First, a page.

Very likely you’ve been hearing a lot more about grains like quinoa, barley and spelt in the last few years. You’ve probably seen them cropping up on the menus of the sorts of restaurants that focus on healthy, organic, sustainably grown and raised foods. Americans are falling in love with these “ancient grains,” reports BBC News.
Along with other lesser-known grains like kamut, amaranth and teff, they comprise a group of staple crops that have been grown for thousands of years in Africa, Asia, the Americas and the Middle East. They’ve exploded in popularity in recent years as Americans start to turn away from over-processed wheat-based foods and look for healthier alternatives. Most offer a high amount of fiber, along with various nutrients that are refined out of bleached white wheat. Many are gluten-free.
“It’s been a positive perfect storm for these ancient grains,” Cynthia Harriman, director of food and nutritional strategies for the Whole Grains Council, told BBC News. “They fit with our desire to look for a superfood, a magic bullet we should be eating.”
According to the Whole Grains Council, a whole grain “contains all the essential parts and naturally occurring nutrients of the entire grain seed in their original proportions. If the grain has been processed (e.g., cracked, crushed, rolled, extruded and/or cooked), the food product should deliver the same rich balance of nutrients that are found in the original grain seed.” The organization says their benefits include reduced risk of stroke and heart disease, protection against cancer, asthma and Type 2 diabetes, and help in regulating blood pressure and weight.
So what are some of these supergrains and what do they offer?
1. Amaranth has been grown in the Americas for more than 8,000 and was favored by the Aztecs, who used it in religious ceremonies as well as in their diets. It’s now grown around the world. With 13-14 percent protein and three times the average amount of calcium, it outdoes most other grains in those areas. It contains iron, magnesium, phosphorus and potassium, and it’s the only grain to contain vitamin C. It’s also gluten-free.
2. Barley, a staple since ancient times, is the grain highest in fiber with an average of 17 percent and one variety as high as 30 percent. It’s high in antioxidants, vitamins and minerals like manganese, selenium, and thiamine, but should be eaten with the bran layer to retain its nutritional value, which “pearl barley,” commonly eaten in the U.S., loses.
3. Emmer, also known as farro, is an ancient strain of wheat that originated in the Middle East; it was a staple in ancient Rome. Chewy and nutty, it’s high in fiber, Vitamin B and zinc, and likely contains more antioxidants than modern wheat.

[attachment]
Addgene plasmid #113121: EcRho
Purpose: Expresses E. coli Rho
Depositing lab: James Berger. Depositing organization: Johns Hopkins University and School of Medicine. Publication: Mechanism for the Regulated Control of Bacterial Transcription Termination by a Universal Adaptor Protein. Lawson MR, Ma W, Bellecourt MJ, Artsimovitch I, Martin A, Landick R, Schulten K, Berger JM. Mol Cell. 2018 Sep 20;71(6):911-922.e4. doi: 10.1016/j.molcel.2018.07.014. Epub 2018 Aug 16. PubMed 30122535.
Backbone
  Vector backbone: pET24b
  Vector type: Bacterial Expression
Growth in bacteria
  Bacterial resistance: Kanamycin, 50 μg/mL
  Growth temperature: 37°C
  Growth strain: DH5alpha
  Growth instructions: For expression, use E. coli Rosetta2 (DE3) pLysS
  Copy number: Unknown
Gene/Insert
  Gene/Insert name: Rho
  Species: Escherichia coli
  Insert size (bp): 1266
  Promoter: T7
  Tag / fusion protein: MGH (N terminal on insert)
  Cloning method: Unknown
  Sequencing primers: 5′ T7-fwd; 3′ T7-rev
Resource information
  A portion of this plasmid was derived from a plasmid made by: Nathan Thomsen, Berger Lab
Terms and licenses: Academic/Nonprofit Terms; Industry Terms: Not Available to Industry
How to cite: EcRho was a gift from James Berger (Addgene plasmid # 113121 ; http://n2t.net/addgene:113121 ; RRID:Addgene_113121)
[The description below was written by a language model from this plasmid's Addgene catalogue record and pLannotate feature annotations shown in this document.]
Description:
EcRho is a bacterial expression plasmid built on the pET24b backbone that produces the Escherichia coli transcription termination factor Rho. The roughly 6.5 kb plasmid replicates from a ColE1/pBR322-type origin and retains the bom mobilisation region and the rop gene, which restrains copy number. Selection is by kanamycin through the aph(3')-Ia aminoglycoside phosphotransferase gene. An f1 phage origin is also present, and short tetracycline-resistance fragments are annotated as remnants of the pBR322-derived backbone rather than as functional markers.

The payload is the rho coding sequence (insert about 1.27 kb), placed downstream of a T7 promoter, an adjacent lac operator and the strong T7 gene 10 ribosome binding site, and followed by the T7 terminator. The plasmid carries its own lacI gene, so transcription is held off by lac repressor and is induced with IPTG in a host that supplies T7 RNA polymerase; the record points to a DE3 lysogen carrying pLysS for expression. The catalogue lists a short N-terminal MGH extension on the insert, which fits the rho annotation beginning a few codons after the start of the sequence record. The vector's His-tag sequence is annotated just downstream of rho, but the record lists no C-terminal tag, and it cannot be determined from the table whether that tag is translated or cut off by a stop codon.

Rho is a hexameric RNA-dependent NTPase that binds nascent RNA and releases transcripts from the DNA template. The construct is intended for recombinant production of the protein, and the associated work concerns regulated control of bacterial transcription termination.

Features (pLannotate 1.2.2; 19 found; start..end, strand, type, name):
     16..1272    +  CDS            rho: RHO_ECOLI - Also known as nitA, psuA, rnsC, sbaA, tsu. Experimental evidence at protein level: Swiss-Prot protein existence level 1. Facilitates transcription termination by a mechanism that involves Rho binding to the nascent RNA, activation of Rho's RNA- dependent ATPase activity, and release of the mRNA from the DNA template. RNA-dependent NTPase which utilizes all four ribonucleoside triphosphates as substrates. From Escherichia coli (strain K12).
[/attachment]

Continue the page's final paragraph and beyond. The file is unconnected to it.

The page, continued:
4. Kamut is actually a brand name for khorasan wheat, supposedly originating in ancient Egypt although more recently raised in the Pacific northwest. Like all whole grains, it’s high in fiber, as well as protein and minerals, such as selenium and manganese.
5. Millets are a constellation of whole grains that are staples in many parts of the world including India, China, Russia, the Himalayas and some African countries. It’s high in proteins and antioxidants, and it’s got an especially large amount of magnesium. It can be ground to use as flour for an excellent gluten-free baking alternative.
6. Quinoa, originating in the Andes, has almost become commonplace among health food adherents. It’s full of minerals (the highest of all grains in potassium), protein and healthy fats, and it’s gluten-free as well. It’s one of the only plant foods that’s a complete protein, containing all nine essential amino acids in a healthy balance.
7. Spelt is a variety of wheat that fell out of favor because it’s not as conducive to industrialized farming as common wheat. But it’s much higher in protein than the wheats we normally eat. It’s 58 percent carbs and a good source of niacin, phosphorus, iron, zinc and vitamin B6.
8. Teff, a mainstay of diets in Ethiopia and popular in surrounding African countries as well, has the highest calcium content of any grain. It’s actually a variety of millet that’s easy to grow in diverse climates and under unpromising conditions and has a sweet, molasses-like taste. It’s also gluten-free.
The Whole Grains Council has much more information on the backgrounds of these grains, where to find them and how to use them.